Thursday, June 29, 2017

Shall We Dance? A Royally Impressive Touring Take on 'The King and I' -- Chicago Theater Review

Theater Review

The King & I
National Tour of Lincoln Center Broadway Revival
Oriental Theatre, Chicago
Thru July 2

Just last year, I saw a stellar production of The King and I as the Lyric Opera of Chicago's 4th annual staging of a classic Rodgers & Hammerstein musical. (It had been many years since I saw it last, and then it was sung in Danish as I was visiting Copenhagen.)

As I wrote in my review, I admired and enjoyed it, but--presuming the production provided a good indication--it gave me the sense that I didn't love it quite as much as R&H's four other masterpieces.

Of course, saying The King and I is the 5th best Rodgers & Hammerstein musical--behind, IMO, The Sound of Music, South Pacific (not yet done by Lyric, as they staged Lerner & Loewe's My Fair Lady this year), Oklahoma and Carousel--is a bit akin to suggesting A Hard Day's Night is the 5th best Beatles album (some might argue The White Album) behind Sgt. Pepper's, Revolver, Abbey Road and Rubber Soul.

Each is still among the greatest creative works ever made by, arguably, the defining artists of their respective idioms.

But in the 1951 musical about an English schoolteacher visiting Siam (now Thailand) to teach the
children of that country's king, certain aspects can ring culturally insensitive nowadays.

Or at least a bit askew.

And while there are undeniably brilliant showtunes that I love--"I Whistle a Happy Tune," the glorious "Getting to Know You" and "Shall We Dance"--and several other fantastic songs, in terms of numbers that prompt me to tap my toes or sing along (quietly but blissfully), I just found The King & I a bit lesser than its brethren.

As such, I don't know that I ordinarily would have opted to see any production of The King & I just a year later, but my Broadway in Chicago subscription series included a touring version based on a Lincoln Center (NYC Broadway) production that drew raves.

Especially as it stars Laura Michelle Kelly--an actress I greatly enjoyed as Mary Poppins in London, and more recently in Finding Neverland on Broadway--is directed even on tour by the highly acclaimed Bartlett Sher and was absolutely lauded by the Chicago Tribune's Chris Jones, I was quite excited to see it Tuesday night at the Oriental Theatre.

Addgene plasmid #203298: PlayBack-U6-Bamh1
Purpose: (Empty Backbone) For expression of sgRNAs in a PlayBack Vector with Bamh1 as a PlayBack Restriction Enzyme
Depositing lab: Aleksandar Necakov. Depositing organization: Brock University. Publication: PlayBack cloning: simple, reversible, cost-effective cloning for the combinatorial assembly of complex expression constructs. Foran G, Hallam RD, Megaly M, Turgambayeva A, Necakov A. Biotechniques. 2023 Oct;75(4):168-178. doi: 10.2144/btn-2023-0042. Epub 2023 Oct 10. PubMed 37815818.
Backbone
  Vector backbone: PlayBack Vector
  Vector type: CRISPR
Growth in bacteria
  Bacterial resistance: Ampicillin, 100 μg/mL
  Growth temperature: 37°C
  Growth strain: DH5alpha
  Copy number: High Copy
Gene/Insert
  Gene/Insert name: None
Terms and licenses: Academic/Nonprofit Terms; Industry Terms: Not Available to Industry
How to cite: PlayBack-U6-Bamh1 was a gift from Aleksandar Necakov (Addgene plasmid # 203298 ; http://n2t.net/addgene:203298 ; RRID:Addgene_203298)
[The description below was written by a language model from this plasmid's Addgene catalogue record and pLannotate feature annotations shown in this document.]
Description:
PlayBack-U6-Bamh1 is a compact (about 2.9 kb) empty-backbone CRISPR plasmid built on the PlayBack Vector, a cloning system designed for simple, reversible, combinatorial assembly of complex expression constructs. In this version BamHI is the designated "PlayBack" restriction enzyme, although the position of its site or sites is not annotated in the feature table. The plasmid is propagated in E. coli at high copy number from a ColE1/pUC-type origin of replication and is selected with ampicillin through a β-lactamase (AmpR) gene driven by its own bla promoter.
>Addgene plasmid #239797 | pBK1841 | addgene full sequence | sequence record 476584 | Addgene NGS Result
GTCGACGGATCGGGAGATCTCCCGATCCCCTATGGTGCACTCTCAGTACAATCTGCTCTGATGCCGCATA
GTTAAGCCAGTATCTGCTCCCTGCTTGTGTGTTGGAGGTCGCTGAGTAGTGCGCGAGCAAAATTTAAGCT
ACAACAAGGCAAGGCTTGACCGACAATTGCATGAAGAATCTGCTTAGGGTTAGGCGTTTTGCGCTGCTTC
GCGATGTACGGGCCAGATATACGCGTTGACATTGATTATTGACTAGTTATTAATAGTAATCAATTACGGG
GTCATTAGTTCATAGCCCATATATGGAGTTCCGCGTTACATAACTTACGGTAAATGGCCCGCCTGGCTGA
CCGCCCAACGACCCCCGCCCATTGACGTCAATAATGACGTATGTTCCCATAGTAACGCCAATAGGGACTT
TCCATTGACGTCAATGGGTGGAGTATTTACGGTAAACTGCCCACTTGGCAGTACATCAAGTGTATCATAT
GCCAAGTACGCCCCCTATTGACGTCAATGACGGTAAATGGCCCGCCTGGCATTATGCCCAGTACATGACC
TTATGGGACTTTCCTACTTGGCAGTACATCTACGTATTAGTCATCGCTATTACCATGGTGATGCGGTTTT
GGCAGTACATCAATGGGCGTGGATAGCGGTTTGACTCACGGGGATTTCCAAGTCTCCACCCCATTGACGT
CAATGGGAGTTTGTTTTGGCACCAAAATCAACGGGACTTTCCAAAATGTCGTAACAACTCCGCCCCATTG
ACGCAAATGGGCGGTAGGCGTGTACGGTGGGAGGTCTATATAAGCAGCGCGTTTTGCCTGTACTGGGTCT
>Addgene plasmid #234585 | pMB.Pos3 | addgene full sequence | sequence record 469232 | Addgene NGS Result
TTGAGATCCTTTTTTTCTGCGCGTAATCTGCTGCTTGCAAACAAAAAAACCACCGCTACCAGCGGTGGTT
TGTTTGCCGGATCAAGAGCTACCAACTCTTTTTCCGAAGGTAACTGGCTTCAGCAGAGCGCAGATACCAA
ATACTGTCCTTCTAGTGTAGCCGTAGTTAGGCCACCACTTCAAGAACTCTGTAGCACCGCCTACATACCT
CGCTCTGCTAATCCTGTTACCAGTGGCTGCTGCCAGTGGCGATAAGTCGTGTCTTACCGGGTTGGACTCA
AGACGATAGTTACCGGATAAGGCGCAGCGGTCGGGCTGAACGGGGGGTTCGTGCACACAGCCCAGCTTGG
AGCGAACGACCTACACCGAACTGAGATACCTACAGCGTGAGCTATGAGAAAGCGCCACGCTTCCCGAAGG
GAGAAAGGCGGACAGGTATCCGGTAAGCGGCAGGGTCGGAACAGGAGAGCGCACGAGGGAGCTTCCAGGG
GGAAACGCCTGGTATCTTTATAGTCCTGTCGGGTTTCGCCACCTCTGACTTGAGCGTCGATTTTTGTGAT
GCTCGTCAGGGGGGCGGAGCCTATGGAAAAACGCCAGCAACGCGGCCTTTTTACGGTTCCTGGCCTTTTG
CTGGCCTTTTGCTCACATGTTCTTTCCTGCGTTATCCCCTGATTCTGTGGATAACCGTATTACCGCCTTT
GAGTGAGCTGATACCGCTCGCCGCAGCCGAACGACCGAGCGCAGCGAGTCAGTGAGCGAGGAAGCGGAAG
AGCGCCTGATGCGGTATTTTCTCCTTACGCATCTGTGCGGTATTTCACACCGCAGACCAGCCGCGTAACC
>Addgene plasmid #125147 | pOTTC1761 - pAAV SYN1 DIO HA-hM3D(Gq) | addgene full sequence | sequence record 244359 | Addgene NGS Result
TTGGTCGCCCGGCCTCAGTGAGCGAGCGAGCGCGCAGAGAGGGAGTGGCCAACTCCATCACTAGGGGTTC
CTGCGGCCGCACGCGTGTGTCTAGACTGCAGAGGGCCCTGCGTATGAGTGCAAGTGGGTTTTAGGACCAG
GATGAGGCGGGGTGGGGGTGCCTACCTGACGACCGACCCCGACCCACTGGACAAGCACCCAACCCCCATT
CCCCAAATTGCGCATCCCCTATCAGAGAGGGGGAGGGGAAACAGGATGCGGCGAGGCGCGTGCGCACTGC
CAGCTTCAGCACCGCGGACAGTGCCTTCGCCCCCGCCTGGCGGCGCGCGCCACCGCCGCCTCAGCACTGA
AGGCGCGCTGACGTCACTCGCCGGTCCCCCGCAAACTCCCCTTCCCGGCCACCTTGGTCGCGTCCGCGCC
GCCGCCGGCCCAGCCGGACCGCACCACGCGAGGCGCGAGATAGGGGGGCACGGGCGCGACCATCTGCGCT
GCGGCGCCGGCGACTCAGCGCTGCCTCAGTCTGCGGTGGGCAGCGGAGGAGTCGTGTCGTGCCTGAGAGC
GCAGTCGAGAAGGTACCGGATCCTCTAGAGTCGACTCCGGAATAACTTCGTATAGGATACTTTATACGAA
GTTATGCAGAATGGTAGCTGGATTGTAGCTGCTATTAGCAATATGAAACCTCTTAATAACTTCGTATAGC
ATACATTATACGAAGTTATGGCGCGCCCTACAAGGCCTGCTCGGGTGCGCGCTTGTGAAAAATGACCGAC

Given the magnificent Eastern ornamentation of that venue's interior, it was the idyllic place to see The King & I, and from the performances--by Kelly as Anna, Jose Llana, reprising his Broadway stint as the King, and many others including Manna Nichols (Tuptim), Joan Almedilla (Lady Thiang), Kavin Panmeechao (Lun Tha) and Brian Rivera (Kralahome)--to the scenery, costumes and choreography, everything about this rendition is splendid.

Though I liked the Lyric's take, this one is just better.

Yet I still can't say it fundamentally changed my high-yet-not-paramount opinion of the musical itself.

In ways that Chris Jones spelled out far better than I can, Sher helped strike a better tonality that helped better balance how the King's developing Siam is depicted in contrast to the British Empire during a time of colonialism.

But while the production values are superb, Kelly exquisite of voice and demeanor, songs like "A Puzzlement," "Something Wonderful" and "I Have Dreamed" delivered terrifically by Llana, Almedilla and Nichols & Panmeechao respectively, and the hum-along gems truly resplendent, for me, in sum, the musical still wasn't quite perfect.

There are places where, for me, the show's pacing seems to lag, and--as at Lyric--the extended "The Small House of Uncle Thomas" (i.e. Uncle Tom's Cabin) ballet performed by the children, who themselves are all first-rate, couldn't prevent my mind from wandering.

Relative to the abundant wonders throughout The King & I--and this rendition in particular--these are rather small quibbles.

If you love musicals and want to be well-versed in the classics of the canon, you really should get down to the Oriental before this run closes on Sunday.

It's quite possible you won't see The King & I done any better elsewhere.

But if, like some I know, you saw the Lyric production last year, I don't know that this staging makes it imperative or important to revisit the material so soon, even though the cast, Sher's choices and overall feel are superior.

Etc., etc., etc. (as the King quips repeatedly throughout the show).